Showing Your Donors Some Love (Marketing for nonprofits)

In my recent post on New Year’s Resolutions, I talked about the importance of acknowledging donors NOW.

Here are 12 ideas and tips for your acknowledgement process. Some may seem obvious, others may spark a new idea for you.

Marketing for nonprofits

#1. Get the Personalization Right. Every letter should be addressed to the donor. Forget the “Dear Friend” approach here. But this is important: make sure the titles are correct.

I’ve seen situations where one of the donors has a “Dr.” prefix. Whatever degree they received, they worked hard for it, and could be sensitive to its exclusion on your letter. Trust me, they notice these things. Take a few extra minutes to make sure you’re including the proper prefix and suffix in your salutations.

#2. Pick Up a Pen. I hate, hate, hate scanned signatures on acknowledgements. Yeah, I know, you got a huge batch of gifts and it takes to long to sign them all.

I don’t care. You have to do it. If there are too many letters and your executive director balks, have him/her sign the letters to donors who gave at higher levels, say $250 and above. Someone else can sign the letter.

If I give a gift and the executive director (or surrogate) can’t take the time to sign the acknowledgement, then I don’t have the time to give again. Do not pass GO, do not collect $200.

#3. Postcards are for Vacations. Once I was walking through the development services area of a major university. I saw a bunch of thank-you postcards on a table. When I asked what they were, I was told that they were sent to acknowledgements under $100.

Really? REALLY? I don’t get it. Actually, I do.

Too many people in our profession focus on the higher-level gifts. That’s crap. Every gift, every donor is important.

I worked for a college president who understood this intuitively. One year-end, we received a $10 gift with a sticky note from the donor: “I’m unemployed right now, this is the most I can send.”

When I told the president about the gift, he asked for the donor’s phone number. Anticipating the request, I just happened to have it with me.

You don’t necessarily know who is behind that $10 gift. Send a personalized, hand-signed letter to EVERY donor.

#4. Enough with the Frigid Automated Emails. Today’s technologies allow for automated emails when a gift is made online. That’s terrific.

But how many of those automated emails have you received and that left you cold? I know, too many.

I’ve worked with enough of these online systems to know that you can program that email to say anything you want. Take a few minutes an warm up the language. The donor isn’t a robot, so the automated response shouldn’t be robotic.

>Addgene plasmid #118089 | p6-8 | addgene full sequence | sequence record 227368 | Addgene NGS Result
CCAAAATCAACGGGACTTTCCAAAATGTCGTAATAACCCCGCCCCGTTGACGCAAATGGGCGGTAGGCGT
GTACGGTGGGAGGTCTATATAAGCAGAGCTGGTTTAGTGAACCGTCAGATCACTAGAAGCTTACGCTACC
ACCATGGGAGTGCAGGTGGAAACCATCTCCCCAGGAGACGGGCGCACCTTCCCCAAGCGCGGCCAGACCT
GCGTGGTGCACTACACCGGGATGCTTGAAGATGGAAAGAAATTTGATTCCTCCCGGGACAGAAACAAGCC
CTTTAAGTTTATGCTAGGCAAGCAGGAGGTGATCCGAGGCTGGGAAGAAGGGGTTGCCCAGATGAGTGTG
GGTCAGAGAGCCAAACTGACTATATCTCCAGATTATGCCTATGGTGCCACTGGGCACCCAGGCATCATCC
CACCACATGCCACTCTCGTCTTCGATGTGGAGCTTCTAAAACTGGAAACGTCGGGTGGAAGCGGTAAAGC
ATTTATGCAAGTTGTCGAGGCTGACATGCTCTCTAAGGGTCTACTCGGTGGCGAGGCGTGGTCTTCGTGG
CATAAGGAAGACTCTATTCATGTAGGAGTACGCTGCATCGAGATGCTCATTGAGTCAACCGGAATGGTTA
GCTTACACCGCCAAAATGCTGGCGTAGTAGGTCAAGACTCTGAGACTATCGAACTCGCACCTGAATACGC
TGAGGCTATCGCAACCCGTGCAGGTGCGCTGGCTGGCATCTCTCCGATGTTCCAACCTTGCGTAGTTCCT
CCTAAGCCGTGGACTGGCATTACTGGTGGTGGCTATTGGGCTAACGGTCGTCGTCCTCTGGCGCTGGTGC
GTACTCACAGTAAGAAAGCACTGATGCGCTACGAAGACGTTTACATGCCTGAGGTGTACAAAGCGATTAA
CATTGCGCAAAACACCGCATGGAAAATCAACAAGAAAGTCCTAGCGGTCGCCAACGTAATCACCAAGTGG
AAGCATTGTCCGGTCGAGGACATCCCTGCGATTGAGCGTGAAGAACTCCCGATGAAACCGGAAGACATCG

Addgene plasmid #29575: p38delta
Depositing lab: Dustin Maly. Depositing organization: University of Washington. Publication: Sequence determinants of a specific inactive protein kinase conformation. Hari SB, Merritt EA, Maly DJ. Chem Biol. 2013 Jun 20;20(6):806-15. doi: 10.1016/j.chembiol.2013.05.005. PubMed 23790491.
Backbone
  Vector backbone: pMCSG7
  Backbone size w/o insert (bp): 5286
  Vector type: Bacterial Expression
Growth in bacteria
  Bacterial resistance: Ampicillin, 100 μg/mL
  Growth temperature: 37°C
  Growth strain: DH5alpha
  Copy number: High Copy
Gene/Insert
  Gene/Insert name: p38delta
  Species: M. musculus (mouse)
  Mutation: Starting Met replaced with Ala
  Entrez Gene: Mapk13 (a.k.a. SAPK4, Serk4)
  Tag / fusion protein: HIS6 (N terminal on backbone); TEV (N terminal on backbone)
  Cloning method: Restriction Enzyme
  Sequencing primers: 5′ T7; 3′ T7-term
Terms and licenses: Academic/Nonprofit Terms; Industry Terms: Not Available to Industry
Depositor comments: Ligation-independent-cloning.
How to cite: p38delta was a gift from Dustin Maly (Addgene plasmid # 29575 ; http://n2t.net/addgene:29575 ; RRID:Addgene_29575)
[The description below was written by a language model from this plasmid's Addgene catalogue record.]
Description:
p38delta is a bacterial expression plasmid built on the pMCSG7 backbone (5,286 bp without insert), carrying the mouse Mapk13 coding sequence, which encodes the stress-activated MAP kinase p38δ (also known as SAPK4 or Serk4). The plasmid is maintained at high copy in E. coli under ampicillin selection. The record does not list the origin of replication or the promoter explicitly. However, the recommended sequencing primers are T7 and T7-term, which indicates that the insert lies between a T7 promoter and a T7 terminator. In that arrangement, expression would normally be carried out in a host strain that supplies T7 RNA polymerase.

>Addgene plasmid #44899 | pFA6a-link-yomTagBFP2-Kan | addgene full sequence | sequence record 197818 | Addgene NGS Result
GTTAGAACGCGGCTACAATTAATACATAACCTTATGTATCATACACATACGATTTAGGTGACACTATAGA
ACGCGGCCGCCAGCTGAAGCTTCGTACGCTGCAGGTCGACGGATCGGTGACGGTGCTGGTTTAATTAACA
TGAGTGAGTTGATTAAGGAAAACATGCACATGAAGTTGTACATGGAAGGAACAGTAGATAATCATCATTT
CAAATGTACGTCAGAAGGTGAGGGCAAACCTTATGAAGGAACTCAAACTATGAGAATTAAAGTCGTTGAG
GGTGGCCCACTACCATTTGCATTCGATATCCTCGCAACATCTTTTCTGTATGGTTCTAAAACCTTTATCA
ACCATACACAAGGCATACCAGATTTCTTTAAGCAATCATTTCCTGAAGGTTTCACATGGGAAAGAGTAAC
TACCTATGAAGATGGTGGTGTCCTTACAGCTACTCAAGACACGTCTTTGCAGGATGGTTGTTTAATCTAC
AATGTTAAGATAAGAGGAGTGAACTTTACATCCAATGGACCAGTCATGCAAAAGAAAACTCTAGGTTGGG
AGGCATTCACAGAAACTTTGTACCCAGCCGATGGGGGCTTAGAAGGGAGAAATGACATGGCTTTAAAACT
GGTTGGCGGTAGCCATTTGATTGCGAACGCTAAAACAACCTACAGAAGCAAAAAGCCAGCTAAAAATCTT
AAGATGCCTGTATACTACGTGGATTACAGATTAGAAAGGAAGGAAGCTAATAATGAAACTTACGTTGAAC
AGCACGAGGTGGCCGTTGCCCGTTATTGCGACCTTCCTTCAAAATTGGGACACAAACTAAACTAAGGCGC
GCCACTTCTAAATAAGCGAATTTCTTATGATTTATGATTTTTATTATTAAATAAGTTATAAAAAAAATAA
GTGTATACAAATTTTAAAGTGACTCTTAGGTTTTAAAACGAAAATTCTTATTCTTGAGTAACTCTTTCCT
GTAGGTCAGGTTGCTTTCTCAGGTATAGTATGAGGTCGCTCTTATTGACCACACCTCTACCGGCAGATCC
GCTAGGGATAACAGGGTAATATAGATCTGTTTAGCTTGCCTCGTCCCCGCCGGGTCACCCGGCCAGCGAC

#5. Automated Acknowledgements Don’t Replace Personal Acknowledgements. When I’m interviewing staff as part of a development assessment, I go in depth about their gift acknowledgement program. Too many times, I’ve heard that they don’t send letters to people who received the automated email.

Oh, just shoot me now!

Automated responses are fine. Actually, they’re good because it lets the donor know that their gift went through.

But they don’t replace a hand-signed, personalized email. (See #1, 2, 3 and 4 above.) Not ever.

#6. Use a Story. Hopefully, your solicitation materials and social media support were chock full of stories of how your clients benefitted from the work of your organization.

(Please tell me you did. Or at least humor me.)

Stories are one of the most powerful tools you have. Why not use them when acknowledging donors.

Find a great story to use in your thank-you letter.

Dear Mary and Steve,

Words cannot adequately express my appreciation for your gift of $100 to [insert name of organization]. So let me share this story.

Your gift has helped a child like Susie. You see, Susie came to us….

You get the idea.

#7. Try a Different Approach. Here’s another thought. Try writing the letter from the perspective — and over the signature of — one of your clients. Who says the Executive Director always has to sign the letters.

#8. Add a Personal Touch. In addition to personalizing and using wet signatures, the person signing should always add a personal touch. I love handwriting something like, “We really value your friendship, Ralph.”

If you use #6 above, the letter carries even more punch if the executive director adds such a personalized note.

#9. Remove “On Behalf of” From Your Vocabulary. If I see one more letter that includes, “On behalf of the Board of Directors, I want to thank you…” I’m going to be sick.

‘Nuff said.

#10. Remember, You’re Writing to a Friend. When you’re writing thank you notes, remember that you are writing to a friend, even if you may not know the person. Avoid stiff, formal language. Would you write to a friend, “We want to acknowledge your generous gift of a crystal bowl on the occasion of our marriage.”?

I doubt it.

#11. Consider Using Video. I love doing this. Most of us have a smartphone or tablet at our disposal. Whip it out and record a short video to say thank you to some of your best donors. You can do it, your executive director can do it, maybe even a client can do it.

It doesn’t have to be professional. It just has to be authentic.

#12. Rewrite. Take the time, at least once a year (as in right now) and re-write all of your acknowledgement letter templates. Hopefully, most of your donors give to you annually. You shouldn’t send them the same letter year after year.